I feel like I hear “the phrase” more and more as I work with teams and leaders. It’s a little phrase that gets in the way, a lot. It gets in the way of progress and growth. And it gets in the way of the future. It’s not always a bad thing to say. In fact, there are times when it’s appropriate and real and should be listened to. However, there are many more times when it needs to be discarded, called out for the roadblock that it is, and banished from our thinking.
Here’s an example of a time I heard “the phrase”:
Recently, I was working with someone in a veterinary practice and they developed a minor conflict with another team member. I asked them the same question I always ask when someone describes a conflict with a team member, “Have you talked to them about this issue?” And then “the phrase” made its appearance: “I don’t feel comfortable doing that.” It’s gotten to the point where I can feel myself cringe a bit when I hear this phrase. I need to work on that. I cringe because there seems to be an implied belief that we should feel comfortable.
Growth is not comfortable. Learning is not comfortable. Leadership is not comfortable. In fact, none of these things should be comfortable. Think of three things in your world that you are proud of accomplishing. Would you describe achieving any of them as comfortable?
More and more it seems as if we have come to believe that discomfort, even on a small scale, is a bad thing and should be avoided at all costs. Discomfort gives us the justification to avoid having a needed conversation with a teammate, suggesting a new idea in a meeting, or telling our boss they aren’t communicating clearly. It shouldn’t be allowed to stand in the way of a better future.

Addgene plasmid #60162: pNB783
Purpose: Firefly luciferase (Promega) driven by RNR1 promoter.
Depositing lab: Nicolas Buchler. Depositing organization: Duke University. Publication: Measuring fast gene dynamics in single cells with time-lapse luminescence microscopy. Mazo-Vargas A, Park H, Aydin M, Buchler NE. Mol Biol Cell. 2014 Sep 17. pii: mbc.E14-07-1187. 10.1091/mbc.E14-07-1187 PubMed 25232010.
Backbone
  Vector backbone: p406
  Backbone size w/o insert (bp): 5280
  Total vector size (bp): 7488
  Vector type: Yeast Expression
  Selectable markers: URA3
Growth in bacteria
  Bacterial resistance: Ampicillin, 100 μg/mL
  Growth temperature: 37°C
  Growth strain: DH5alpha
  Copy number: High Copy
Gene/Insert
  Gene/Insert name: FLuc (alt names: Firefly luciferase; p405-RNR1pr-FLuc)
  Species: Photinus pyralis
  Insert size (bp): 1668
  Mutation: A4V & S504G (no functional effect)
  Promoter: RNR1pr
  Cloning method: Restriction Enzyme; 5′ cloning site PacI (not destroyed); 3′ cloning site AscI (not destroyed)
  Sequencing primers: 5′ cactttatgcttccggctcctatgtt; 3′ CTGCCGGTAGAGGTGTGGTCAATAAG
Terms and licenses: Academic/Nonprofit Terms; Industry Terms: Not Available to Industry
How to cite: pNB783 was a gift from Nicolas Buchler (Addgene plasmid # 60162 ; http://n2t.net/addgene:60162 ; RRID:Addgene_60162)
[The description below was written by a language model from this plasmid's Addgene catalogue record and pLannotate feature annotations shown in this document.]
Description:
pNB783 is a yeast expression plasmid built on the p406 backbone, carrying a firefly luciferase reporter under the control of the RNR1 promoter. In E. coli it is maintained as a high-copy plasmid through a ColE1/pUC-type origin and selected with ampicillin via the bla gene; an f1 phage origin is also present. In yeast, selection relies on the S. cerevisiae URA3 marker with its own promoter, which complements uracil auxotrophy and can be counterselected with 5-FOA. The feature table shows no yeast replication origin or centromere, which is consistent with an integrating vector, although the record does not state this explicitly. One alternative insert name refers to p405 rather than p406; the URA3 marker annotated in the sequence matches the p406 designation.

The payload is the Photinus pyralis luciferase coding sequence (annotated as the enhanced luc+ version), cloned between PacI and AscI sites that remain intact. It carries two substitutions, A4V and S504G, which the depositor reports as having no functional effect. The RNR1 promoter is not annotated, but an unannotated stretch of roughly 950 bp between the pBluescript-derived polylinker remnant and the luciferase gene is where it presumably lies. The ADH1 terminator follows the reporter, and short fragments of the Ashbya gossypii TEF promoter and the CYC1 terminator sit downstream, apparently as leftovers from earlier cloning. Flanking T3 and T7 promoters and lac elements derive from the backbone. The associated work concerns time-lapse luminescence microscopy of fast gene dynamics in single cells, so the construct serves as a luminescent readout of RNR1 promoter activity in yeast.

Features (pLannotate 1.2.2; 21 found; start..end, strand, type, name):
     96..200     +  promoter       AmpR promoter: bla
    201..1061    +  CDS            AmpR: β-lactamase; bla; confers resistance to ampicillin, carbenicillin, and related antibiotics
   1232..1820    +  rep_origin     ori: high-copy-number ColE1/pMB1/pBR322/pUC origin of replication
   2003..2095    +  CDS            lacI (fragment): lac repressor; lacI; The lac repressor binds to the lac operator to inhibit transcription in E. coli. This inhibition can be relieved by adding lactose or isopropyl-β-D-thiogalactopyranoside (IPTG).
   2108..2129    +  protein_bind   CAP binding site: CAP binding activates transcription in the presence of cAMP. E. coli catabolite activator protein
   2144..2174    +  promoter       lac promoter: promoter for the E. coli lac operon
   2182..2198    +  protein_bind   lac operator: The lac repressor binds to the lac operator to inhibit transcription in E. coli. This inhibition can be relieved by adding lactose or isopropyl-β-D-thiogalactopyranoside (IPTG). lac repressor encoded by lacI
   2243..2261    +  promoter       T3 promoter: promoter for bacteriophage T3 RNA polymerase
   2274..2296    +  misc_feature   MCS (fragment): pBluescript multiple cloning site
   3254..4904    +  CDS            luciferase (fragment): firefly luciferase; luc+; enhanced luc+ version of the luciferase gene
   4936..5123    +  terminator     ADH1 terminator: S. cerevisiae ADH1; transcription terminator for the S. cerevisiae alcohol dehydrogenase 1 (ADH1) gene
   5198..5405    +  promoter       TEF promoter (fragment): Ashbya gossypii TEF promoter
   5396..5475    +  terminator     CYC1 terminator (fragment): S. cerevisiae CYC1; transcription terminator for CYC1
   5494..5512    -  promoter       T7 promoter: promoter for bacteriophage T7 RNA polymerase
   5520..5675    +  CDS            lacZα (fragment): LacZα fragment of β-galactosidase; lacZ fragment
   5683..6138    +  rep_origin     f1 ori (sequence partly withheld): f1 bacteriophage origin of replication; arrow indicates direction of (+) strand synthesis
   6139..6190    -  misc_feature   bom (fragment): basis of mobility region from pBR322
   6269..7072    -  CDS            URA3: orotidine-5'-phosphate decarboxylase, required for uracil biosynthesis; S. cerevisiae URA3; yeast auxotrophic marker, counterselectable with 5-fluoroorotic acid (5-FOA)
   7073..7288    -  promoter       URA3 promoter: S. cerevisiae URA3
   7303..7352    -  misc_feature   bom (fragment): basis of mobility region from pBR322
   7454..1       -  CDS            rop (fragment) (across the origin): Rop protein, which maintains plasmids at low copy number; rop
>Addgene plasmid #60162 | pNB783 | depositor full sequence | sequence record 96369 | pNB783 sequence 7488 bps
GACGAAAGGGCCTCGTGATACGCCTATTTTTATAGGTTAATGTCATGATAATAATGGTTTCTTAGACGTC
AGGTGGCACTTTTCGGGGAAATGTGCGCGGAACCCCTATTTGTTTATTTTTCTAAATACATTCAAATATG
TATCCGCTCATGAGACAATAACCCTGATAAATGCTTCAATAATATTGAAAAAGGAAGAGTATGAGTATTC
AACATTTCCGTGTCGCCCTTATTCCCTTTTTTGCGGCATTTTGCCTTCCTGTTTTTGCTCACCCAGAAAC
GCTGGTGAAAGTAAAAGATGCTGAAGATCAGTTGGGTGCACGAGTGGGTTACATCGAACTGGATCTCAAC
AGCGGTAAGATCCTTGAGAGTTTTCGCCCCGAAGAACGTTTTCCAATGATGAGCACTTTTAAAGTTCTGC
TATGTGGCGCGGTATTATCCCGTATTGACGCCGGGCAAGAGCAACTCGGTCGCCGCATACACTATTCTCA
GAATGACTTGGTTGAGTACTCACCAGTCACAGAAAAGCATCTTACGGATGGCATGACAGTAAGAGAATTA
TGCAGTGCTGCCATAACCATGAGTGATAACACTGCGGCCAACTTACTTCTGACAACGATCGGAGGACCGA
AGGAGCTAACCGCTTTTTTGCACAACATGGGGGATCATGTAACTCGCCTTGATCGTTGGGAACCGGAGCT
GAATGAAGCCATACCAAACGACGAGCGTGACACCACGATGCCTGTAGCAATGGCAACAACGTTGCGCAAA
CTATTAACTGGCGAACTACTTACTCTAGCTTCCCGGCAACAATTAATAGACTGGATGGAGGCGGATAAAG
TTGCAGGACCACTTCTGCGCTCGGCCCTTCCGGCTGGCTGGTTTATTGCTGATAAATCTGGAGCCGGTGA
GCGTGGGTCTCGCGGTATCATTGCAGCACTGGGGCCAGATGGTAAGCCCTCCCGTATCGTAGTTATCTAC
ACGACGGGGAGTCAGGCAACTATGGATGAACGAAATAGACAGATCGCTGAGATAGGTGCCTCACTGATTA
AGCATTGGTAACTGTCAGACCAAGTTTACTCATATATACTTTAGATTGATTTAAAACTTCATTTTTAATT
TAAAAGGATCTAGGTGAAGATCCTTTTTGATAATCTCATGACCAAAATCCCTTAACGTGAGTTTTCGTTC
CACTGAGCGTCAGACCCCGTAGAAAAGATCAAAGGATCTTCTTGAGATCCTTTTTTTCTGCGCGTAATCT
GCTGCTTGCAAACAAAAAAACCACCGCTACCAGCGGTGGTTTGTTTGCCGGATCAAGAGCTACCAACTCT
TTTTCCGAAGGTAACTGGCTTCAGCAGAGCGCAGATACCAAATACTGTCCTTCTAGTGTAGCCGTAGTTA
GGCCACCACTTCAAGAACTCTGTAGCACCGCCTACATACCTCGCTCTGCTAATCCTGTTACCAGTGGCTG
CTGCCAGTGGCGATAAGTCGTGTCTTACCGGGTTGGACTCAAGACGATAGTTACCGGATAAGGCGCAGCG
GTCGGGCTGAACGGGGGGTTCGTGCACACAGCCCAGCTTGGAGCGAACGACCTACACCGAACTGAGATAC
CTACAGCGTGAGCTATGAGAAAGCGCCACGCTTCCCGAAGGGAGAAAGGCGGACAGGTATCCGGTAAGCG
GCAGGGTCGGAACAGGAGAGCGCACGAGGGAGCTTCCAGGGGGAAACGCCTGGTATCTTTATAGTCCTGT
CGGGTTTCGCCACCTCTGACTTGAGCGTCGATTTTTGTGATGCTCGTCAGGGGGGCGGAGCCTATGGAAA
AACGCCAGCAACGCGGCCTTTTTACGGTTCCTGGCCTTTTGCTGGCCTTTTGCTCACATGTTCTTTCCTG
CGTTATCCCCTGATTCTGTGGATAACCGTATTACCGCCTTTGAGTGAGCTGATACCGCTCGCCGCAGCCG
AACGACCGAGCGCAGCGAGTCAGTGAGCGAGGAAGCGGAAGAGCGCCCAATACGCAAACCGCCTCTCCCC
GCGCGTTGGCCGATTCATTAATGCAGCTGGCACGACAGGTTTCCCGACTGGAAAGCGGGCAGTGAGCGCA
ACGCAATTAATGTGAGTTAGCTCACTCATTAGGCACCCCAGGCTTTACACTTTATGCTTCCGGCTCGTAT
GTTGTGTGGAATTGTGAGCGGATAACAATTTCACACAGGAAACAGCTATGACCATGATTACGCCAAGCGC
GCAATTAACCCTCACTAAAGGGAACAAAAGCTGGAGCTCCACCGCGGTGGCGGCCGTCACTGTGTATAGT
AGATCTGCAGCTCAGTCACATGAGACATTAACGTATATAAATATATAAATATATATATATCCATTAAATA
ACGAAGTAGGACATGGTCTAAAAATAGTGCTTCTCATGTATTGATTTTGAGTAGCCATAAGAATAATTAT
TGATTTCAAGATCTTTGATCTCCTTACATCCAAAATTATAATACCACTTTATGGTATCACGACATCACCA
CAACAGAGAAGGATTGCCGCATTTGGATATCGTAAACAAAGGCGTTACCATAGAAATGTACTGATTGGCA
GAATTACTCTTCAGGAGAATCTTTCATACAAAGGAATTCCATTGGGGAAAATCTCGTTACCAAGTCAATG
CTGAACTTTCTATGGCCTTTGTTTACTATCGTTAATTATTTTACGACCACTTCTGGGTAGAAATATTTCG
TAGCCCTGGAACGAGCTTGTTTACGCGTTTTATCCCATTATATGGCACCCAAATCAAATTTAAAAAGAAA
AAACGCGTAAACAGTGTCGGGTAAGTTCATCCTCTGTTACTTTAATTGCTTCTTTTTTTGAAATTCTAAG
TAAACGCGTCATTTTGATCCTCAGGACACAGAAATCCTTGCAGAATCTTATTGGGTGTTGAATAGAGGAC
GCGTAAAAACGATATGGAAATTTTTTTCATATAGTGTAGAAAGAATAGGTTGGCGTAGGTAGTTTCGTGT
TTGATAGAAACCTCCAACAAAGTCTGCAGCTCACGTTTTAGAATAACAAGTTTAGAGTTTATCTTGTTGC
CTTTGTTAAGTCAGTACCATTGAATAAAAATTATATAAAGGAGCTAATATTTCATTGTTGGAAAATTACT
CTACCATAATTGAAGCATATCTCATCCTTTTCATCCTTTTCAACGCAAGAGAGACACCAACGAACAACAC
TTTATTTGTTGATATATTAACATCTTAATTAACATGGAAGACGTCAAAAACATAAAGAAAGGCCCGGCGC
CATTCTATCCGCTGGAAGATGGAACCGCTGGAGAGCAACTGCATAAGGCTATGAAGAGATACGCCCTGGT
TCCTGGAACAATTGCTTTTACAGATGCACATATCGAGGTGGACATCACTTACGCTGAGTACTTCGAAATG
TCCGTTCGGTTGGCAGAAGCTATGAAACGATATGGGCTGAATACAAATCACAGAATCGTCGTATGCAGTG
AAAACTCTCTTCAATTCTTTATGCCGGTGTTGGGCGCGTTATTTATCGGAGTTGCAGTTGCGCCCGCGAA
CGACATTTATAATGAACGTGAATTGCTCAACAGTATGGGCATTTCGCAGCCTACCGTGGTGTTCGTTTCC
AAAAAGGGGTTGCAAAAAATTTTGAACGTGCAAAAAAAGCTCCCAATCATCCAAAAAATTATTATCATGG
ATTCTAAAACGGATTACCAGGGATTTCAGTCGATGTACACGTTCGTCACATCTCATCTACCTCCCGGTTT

Comfort should be recognized for what it is
Comfort is about the past – the things we are used to, are familiar with, and already do well. There must be some of that in our world, for balance, if nothing else. But comfort should be recognized for what it is; comfort is a safe place, a relaxed environment, and a respite from the chaos. Comfort is something we retreat to, not something we aspire to.
Now, when I’m in a situation and hear, “I don’t feel comfortable doing that,” I ask provocative questions designed to create insight around the concept of comfort. Questions such as:
- Why do you want to be comfortable?
- Why should a tough conversation feel comfortable?
- Why should giving honest feedback be comfortable?
- If you had to choose between progress and comfort, which would you pick?
- If it’s the right thing to do, but it’s uncomfortable, how should you move forward?
We should all have times of comfort. Humans are designed with a need to recharge, relax, and let their mind wander stress-free without discomfort. But discomfort is part of the improvement process. And improvement is how things get better and more comfortable. We will never make a difference, have an impact on others, or accomplish anything hard if we are always asking, “What is most comfortable?”
Leadership is often about doing the uncomfortable thing for the right reasons. Leaders acknowledge the discomfort and still move forward. We need more people in the world who are comfortable being uncomfortable. Embrace it. Enjoy it. Rush headlong into it. Lead.